Ever had one of those days where a cat was
chewing up your circuit board? Or maybe you have an old amplifier where
the capacitors seem to be leaking this yucky poisonous goo? If you have ever been in that situation you might
be able to fix the circuit board by replacing the capacitors. Let’s run through an example where I replace
this capacitor from a circuit board. First up some theory. What is a capacitor? A capacitor is an energy storage device that
can be used to smooth out voltages. Every capacitor will have two important ratings:
capacitance and voltage. Capacitance is a way of saying how much energy
the capacitor can hold at a given voltage. Capacitances usually expressed in microfarads (uF). Ninety nine percent of the time when you are
replacing a capacitor, you want to use the same capacitance rating or very close to it. The capacitor over here is 470uF.
If I want to replace it I should ideally use another 470uF capacitor. The other important number is the voltage rating.
The voltage rating is the maximum voltage that the capacitor can handle before it explodes.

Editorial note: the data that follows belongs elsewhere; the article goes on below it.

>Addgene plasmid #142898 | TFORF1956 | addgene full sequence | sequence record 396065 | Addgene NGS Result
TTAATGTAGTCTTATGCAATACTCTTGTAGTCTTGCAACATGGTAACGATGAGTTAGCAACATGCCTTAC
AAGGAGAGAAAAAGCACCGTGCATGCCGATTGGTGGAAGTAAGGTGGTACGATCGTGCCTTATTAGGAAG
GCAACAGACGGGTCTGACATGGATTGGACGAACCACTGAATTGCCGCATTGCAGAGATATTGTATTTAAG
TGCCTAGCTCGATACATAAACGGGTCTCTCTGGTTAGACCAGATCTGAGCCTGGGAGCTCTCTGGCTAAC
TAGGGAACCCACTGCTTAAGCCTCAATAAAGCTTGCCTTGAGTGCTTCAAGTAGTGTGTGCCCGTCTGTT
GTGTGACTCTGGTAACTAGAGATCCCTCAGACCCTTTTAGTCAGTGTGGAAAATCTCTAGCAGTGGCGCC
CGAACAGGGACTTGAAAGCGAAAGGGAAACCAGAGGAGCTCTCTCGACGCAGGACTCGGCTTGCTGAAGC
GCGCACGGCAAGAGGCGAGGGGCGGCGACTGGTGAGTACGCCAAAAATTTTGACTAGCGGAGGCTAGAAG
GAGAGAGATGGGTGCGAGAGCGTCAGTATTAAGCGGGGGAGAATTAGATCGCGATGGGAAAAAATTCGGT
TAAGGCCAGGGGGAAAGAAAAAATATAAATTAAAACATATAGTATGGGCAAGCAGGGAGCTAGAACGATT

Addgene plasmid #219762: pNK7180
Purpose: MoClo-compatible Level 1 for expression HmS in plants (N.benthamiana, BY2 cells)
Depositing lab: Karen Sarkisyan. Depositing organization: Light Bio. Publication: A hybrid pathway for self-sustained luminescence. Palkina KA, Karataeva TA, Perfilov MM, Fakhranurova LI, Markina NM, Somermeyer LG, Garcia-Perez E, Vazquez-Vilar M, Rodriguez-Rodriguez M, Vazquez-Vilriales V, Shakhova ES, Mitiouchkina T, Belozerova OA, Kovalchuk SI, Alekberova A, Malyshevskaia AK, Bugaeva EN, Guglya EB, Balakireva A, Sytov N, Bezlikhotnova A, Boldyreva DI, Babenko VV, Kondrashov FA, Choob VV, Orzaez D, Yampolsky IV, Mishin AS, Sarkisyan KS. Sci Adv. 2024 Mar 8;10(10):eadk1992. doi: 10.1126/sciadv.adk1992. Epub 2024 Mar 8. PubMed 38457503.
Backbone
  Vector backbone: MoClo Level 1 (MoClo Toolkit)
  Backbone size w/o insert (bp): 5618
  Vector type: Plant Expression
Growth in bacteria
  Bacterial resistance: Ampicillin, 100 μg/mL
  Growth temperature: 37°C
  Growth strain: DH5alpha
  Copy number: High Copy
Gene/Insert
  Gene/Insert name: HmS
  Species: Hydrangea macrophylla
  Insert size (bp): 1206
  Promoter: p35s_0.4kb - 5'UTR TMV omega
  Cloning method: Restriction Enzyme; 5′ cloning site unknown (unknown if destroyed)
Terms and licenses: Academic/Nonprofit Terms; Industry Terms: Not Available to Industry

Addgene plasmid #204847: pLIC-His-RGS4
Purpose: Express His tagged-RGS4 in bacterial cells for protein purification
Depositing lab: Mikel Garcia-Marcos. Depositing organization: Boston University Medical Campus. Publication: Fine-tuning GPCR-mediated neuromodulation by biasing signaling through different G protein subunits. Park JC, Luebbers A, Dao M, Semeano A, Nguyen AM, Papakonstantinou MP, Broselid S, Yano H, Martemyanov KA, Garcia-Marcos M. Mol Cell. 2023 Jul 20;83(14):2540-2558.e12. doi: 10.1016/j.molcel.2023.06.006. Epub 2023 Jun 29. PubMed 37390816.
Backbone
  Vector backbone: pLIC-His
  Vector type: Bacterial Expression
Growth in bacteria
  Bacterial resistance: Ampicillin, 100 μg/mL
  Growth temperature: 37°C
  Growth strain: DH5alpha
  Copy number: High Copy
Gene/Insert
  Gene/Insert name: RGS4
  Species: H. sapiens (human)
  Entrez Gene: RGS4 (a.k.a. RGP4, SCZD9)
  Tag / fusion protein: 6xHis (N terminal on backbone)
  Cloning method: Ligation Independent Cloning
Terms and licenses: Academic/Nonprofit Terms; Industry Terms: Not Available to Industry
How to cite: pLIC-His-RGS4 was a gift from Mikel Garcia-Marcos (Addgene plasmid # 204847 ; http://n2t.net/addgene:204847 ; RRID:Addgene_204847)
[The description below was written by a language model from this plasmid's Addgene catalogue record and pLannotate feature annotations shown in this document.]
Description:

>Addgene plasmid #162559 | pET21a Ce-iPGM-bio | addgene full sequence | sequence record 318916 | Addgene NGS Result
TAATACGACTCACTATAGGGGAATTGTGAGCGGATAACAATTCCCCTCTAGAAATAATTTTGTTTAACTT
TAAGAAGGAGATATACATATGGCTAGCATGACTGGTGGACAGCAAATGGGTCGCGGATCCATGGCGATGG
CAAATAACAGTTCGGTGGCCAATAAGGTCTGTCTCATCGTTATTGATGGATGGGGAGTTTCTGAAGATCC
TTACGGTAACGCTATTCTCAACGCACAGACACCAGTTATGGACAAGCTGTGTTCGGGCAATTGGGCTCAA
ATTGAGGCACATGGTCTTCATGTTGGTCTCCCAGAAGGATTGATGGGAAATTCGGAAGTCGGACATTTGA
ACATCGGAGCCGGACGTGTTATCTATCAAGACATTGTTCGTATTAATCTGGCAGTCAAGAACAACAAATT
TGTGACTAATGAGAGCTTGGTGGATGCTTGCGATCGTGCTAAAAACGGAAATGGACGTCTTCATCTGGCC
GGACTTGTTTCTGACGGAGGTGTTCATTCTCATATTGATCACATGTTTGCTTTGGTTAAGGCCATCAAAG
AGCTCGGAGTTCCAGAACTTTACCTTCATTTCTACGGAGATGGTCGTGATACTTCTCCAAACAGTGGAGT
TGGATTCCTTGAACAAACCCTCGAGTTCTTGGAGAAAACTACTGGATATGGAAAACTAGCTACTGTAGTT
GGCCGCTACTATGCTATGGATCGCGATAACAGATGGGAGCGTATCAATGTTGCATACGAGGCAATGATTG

Now I want to say that again, the voltage written on the side of the capacitor means that this is the
maximum voltage that the capacitor should ever be exposed to. It does not mean necessarily that the capacitor
is at that voltage. For example this is a 16 volt capacitor. This does not mean that it is charged to 16
volts like a battery. It means that if charge it up to 5 volts
it will be fine. If I charge it to 10 volts it will be fine. If I charge it to 16 volts it will just
about handle it. And if I charge it to 25 volts it will explode. Going back to our example capacitor I can see that
it is rated at 16 volts. If I want to replace it I should use a 16V or higher rated capacitor. Now it turns out that the only 470uF capacitors
that I have in my parts box are rated 25 volts. And that’s totally fine.
If the original circuit only required a 16V capacitor, if I use a 25V capacitor
that just means I get a bigger safety margin. Next let’s talk about polarity. The negative side of an electrolytic capacitor
will always have these little negative symbols. All you have to do is make sure that you match
up the polarity with the original capacitor. If you get the polarity backwards, this is what
happens. So now that I have the correct polarity i’m going to
replace capacitor and solder it in. Finally I want to give you a little safety
warning. If you ever seen any of these big capacitors with high voltage ratings like 200
volts, you should be careful to not touch them if they are charged. Remember a 200V rated capacitor could very
well have 200V on it, and that would kill you. Alright have fun replacing capacitors!